This year has been a quite one for the most part, if one forgets about the antics of PM Justin Trudeau in India in the beginning of the year and reactions that it generated, both here in Canada and internationally, or the hysteria that President Donald Trump whipped up with his unhinged drivel — often on Twitter — aimed at Canada, which left many blue collar workers in the auto-industry, many of them immigrants, wondering if their future was secure in this country.
To count this year as a quite year for the diaspora one will also have to discount the occasional social upheavals that happened, sometimes in the form of international students, mostly Punjabis, bashing each other with hockey sticks and bats in streets of Brampton, or the ever-so-ubiquitous fist-fighting between members of rival gurdwara management committees of North America.
Most South Asian immigrants have come a long way in terms of social maturity. Many feel out-of-place when visiting their countries of origin but at least a small part of their south Asian cultural heritage has stayed with them and just wouldn’t let go. This heritage manifests itself now and then. Sometimes the manifestations are benign and amusing, such as during a cultural fair, or a mela as it’s called here. However, on other occasions, the manifestations are horrifying, such as rallies that are carried out in support of extremist religious-political movements back home. This year saw both of them.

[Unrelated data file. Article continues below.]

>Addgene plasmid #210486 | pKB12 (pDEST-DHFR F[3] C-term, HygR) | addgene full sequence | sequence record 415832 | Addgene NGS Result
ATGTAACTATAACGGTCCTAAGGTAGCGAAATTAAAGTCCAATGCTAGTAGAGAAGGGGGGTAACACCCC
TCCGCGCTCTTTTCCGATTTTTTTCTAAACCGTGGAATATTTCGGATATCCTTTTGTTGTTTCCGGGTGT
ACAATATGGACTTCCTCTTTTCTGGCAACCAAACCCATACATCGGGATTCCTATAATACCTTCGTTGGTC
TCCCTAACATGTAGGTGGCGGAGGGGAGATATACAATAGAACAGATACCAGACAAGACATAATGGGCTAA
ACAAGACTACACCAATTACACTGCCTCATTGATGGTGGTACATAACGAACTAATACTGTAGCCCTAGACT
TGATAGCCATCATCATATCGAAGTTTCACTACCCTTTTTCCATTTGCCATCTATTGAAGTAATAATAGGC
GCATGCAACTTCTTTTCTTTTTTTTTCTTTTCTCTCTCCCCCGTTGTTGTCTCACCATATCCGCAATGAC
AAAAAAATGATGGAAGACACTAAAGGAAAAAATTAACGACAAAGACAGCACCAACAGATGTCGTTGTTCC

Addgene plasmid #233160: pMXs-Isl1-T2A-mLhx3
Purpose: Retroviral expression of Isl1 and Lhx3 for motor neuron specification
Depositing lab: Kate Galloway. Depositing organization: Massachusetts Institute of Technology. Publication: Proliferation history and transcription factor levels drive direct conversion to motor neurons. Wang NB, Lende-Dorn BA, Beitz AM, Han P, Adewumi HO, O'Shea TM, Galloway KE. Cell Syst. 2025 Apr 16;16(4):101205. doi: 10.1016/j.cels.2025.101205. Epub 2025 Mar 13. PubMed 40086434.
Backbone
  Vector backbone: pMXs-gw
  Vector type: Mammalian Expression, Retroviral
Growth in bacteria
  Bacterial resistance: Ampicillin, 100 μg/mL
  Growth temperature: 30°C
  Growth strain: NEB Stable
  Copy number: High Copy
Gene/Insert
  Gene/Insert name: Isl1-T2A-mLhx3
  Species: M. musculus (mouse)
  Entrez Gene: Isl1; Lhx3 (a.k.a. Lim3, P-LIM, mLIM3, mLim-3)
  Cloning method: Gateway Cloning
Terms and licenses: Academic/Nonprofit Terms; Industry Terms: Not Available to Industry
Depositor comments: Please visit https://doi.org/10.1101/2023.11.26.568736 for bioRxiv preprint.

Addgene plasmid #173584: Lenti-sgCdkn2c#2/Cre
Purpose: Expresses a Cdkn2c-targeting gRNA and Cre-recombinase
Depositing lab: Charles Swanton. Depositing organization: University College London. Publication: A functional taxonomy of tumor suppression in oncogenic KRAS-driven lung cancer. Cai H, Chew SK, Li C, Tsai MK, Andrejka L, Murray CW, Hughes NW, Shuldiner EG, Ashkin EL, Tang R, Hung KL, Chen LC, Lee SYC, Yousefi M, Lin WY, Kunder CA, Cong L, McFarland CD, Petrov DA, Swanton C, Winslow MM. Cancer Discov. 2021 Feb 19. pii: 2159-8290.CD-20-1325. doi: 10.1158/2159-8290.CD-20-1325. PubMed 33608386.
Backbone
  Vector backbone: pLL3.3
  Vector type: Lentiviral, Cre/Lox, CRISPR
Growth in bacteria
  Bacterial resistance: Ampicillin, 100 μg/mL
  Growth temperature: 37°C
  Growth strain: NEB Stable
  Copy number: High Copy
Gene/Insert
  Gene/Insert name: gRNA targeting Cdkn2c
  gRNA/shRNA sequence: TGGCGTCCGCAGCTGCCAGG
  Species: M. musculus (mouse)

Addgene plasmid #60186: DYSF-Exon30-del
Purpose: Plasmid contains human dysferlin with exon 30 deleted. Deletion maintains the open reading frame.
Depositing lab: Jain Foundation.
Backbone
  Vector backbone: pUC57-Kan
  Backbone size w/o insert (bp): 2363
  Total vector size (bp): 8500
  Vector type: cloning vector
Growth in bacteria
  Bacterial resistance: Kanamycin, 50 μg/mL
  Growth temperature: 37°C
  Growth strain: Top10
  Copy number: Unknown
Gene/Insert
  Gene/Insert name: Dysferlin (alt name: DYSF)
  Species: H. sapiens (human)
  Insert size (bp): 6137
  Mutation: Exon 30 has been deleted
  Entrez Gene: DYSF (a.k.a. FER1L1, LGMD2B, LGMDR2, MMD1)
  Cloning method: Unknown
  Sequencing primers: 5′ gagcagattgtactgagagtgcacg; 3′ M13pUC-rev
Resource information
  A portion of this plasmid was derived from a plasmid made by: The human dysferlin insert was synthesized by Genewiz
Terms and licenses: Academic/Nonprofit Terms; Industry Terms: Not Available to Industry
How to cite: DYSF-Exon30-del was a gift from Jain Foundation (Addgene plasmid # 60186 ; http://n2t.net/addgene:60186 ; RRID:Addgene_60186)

Last year ended on a not-so-high note for the diaspora, but 2018 promised much. Most of that promise has now faded, and 2018 will be over as a disappointing year. There were municipal elections all across Canada in the fall of 2018 and many in the South Asian community across the country feel that the results could have been better. The North American Free Trade Agreement (NAFTA) came in the crosshairs of Trump and he is bent on repealing it. A new trade deal, CUSMA, was signed this year. It is meant to supersede NAFTA but its signing and Trudeau’s assurance to Canadians haven’t assuaged the fears of many, including the South Asian diaspora which has a lot riding on cross-border trade and manufacturing as they work in the trucking industry and factories as blue collar workers.
In many ways, 2018 has been a year of preparation. Trenches have been dug and supplies have been hoarded for the battles ahead, both political and economic. As a global economic slowdown looms and trade wars between protectionist US and other countries, especially China, rage on, there is immense uneasiness among the people in Canada. About 90 per cent of the Canadian population lives within 100 miles of the Canada-US border, and almost the entire diaspora lives within it.
All Canadian commerce hinges on the mood of the US economy and at the moment, the diaspora is living uncertainly. Politically, 2018 has been the year of preparation because the spring of 2019 will bring provincial elections in Alberta and then federal elections will follow in the fall of 2019. Trudeau and the Liberals worked hard during 2018 to convince Canadians that there is no alternative. Andrew Scheer and the Conservatives worked hard to prove the exact opposite while Jagmeet Singh and the NDP proved that they are relevant. What comes out of this remains to be seen, the federal elections in 2019 will be the litmus test.
Overall, 2018 has not been the best year on record, but also, it could have been a lot worse.